By Gary Murray


Starring Owen Wilson, Rachel McAdams and Kathy Bates


Written and directed by Woody Allen


Running time 100 min


MPAA Rating PG-13


Selig Film Rating Matinee


Woody Allen will probably go down as the most prolific director since the silent era.  He has consistently made one film a year for the last few decades.  They run the gamut from comedy to drama, Mighty Aphrodite to Husbands and Wives.  Almost all have focused on NYC but lately Mr. Allen has taken his camera abroad making Match Point and Vicky Christina Barcelona.  In Midnight in Paris, he takes on the romance that is the City of Light.      


The story of Midnight in Paris is of Gil (Owen Wilson).  Gil is a successful Hollywood screenwriter who yearns to be something more.    He is engaged to Inez (Rachel McAdams) a blonde Hollywood California Girl who just wants her man to be rich, if not happy.  Gil just falls in love with the city, but he is infatuated with the Paris of the past.  He dreams of meeting all the famous writers and artists that dominated the city in the 1920s.  It almost becomes an obsession.


While in Paris, Gil and Inez run into Paul (Michael Sheen) a married intellectual who seems to know everything about everything.  Where Inez finds him fascinating, Gil finds him pretentious.  Gil just wants to work on his novel and Paul offers to read it, something Gil does not want, having no respect for Paul.


One night, Gil goes for a walk and at the stroke of midnight, a very old touring car appears out of the mist.  Inside are Francis and Zelda.  Later, he gets the last name, Fitzgerald.  He has been transported back into the world that he dreams of.  He rubs elbows with Dali and Hemmingway while listening to the piano of Cole Porter. 


One woman who truly catches his eye is a young muse Adriana (Marion Cotillard).  She is witty and charming, everything that his fiancé is not.  The rest of Midnight in Paris is of the writer being turned in the right direction and finding out that the past is not all that is was. 


Owen Wilson is basically playing Woody Allen in a much younger persona.  There is still that classic Woody rhythm to the jokes, that solid stoic punch one expects from the writer Allen.  He comes across as charming without being cutesy.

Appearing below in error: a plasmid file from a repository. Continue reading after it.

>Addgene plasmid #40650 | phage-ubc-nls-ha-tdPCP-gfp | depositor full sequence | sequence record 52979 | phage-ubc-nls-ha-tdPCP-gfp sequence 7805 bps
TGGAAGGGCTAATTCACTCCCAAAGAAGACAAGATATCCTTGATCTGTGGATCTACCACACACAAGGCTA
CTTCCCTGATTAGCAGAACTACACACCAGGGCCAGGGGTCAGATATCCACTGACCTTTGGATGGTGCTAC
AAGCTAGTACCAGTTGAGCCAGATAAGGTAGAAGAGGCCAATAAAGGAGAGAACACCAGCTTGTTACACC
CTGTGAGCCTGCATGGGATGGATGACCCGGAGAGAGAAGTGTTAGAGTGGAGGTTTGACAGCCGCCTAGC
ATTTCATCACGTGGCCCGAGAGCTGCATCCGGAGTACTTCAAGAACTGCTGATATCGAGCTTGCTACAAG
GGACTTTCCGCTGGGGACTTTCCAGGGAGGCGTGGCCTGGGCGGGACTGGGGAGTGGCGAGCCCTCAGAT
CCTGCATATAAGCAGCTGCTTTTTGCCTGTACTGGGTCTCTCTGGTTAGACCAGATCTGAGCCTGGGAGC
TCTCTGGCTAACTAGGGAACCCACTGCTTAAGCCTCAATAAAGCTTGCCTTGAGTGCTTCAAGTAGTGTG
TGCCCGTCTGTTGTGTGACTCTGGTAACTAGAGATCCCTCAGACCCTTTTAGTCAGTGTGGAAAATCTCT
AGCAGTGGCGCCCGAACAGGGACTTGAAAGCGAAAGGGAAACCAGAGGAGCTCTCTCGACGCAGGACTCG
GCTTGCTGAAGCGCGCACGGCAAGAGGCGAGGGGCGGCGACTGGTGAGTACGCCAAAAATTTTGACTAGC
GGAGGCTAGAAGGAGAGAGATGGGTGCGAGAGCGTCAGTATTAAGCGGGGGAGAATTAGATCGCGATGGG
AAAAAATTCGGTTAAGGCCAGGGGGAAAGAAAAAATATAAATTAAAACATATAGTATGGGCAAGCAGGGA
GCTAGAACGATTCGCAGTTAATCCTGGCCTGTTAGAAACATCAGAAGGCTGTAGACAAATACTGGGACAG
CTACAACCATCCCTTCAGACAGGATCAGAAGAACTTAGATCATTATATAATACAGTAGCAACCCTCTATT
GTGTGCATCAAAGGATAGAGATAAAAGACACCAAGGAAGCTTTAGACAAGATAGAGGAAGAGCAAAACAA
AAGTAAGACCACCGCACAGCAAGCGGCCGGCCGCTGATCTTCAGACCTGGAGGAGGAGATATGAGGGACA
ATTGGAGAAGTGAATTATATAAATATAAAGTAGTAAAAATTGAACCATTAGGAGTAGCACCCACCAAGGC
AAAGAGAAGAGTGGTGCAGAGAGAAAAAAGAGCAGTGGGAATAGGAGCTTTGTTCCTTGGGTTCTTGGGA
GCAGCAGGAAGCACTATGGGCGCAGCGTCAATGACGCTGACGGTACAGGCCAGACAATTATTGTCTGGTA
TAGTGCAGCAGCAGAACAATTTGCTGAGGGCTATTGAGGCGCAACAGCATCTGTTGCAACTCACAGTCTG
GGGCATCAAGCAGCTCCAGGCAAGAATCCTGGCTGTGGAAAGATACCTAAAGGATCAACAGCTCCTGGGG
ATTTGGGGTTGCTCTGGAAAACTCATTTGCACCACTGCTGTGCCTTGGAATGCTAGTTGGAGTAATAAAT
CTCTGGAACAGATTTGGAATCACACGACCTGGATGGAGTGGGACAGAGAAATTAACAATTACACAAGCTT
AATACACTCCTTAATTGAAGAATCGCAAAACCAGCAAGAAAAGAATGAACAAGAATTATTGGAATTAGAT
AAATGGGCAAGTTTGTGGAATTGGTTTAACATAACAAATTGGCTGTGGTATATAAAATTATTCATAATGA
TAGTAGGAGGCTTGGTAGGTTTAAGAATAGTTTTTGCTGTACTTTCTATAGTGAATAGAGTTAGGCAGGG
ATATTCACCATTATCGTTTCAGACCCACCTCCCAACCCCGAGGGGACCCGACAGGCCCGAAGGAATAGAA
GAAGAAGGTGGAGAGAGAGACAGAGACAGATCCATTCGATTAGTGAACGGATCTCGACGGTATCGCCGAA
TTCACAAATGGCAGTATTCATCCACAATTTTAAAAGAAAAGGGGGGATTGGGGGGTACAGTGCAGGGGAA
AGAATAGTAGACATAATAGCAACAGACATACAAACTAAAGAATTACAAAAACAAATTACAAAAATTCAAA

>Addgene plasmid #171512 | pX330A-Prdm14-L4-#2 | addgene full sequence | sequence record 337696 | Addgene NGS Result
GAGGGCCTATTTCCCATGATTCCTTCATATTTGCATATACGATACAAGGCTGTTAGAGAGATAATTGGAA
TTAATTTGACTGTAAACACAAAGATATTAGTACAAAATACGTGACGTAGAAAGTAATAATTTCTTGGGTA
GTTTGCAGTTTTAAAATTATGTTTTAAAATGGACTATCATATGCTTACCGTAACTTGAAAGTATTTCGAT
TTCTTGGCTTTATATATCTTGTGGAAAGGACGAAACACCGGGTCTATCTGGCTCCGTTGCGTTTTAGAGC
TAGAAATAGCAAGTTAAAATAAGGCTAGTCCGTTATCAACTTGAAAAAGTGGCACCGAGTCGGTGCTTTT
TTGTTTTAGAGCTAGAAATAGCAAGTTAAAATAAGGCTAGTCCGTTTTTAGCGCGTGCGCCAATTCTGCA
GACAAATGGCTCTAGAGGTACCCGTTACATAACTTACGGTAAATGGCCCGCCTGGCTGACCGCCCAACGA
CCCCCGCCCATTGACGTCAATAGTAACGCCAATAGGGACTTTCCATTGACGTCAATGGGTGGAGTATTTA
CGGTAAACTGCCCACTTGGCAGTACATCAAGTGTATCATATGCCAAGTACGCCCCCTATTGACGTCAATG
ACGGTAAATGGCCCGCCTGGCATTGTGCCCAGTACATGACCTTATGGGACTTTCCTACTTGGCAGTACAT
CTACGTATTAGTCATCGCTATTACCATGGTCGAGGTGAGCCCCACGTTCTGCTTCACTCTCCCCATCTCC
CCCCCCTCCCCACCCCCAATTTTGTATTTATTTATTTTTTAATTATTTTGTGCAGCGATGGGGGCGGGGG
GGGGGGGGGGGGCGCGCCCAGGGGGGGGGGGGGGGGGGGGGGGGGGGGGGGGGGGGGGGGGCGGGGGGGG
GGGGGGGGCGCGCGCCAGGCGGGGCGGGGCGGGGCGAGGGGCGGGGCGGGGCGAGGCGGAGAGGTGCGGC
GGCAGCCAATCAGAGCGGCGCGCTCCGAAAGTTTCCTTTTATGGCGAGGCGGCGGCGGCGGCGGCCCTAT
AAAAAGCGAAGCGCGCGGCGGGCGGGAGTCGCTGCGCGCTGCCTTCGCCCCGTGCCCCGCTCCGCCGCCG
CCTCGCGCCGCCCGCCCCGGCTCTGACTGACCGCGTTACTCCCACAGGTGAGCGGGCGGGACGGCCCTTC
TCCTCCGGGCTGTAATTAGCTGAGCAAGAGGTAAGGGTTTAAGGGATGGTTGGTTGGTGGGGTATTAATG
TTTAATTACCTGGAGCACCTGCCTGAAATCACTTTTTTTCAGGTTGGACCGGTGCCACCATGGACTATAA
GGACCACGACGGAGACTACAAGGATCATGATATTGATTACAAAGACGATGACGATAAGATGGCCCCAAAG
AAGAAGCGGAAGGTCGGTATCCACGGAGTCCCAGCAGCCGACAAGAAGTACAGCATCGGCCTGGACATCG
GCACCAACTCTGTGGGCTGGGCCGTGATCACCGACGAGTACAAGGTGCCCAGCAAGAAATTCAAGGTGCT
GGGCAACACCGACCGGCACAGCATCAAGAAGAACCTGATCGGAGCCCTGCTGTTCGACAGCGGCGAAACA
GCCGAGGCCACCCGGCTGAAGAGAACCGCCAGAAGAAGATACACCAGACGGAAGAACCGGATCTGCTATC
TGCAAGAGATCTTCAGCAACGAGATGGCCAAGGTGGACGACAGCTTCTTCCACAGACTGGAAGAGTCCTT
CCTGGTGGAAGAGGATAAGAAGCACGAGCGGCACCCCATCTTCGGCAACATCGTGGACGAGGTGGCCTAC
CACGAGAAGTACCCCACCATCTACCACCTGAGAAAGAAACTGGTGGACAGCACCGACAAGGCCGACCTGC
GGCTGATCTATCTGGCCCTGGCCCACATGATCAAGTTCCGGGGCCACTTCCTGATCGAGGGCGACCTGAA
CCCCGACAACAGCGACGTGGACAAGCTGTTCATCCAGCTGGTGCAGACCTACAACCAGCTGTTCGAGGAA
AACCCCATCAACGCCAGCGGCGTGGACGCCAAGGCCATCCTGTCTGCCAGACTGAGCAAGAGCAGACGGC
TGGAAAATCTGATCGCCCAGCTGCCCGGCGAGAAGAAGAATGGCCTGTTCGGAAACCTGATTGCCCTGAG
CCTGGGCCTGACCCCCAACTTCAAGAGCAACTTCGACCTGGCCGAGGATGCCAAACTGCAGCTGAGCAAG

Rachel McAdams is just wasted in a small role.  She represents all that is wrong with this world.  The problem is that she is just too perfect to be flawed.  A different actress would have made the role stronger. 


Marion Cotillard just steals every scene in the film.  She is a personification of the woman Gil craves as inspiration.  In the end, he finds that she wants to change just as much as he does.  She shows him the folly of living in the past.


The biggest character in the film is Paris itself.  Woody, the film maker, makes the city sparkle with watery brilliance.  He captures all that is beautiful and timeless about Paris.  There is this glow about the framing that puts the City of Light in a blissful elegance.


To put this in context, my favorite Woody Allen film is Radio Days.  I know that the majority of Woody fans like his ‘early funny’ films such as Sleeper or Bananas, I felt that Radio Days found the right beat between comedy and drama, mixing radio stories with growing up in the days of radio.  There is this melancholy flow that few of his films do successfully.  In so many ways his new film Midnight in Paris follows the same vein.


For fans of Woody Allen, Midnight in Paris is a definite must see.  It is a mystical and magical without all the over the top mess that trends the summer movie season.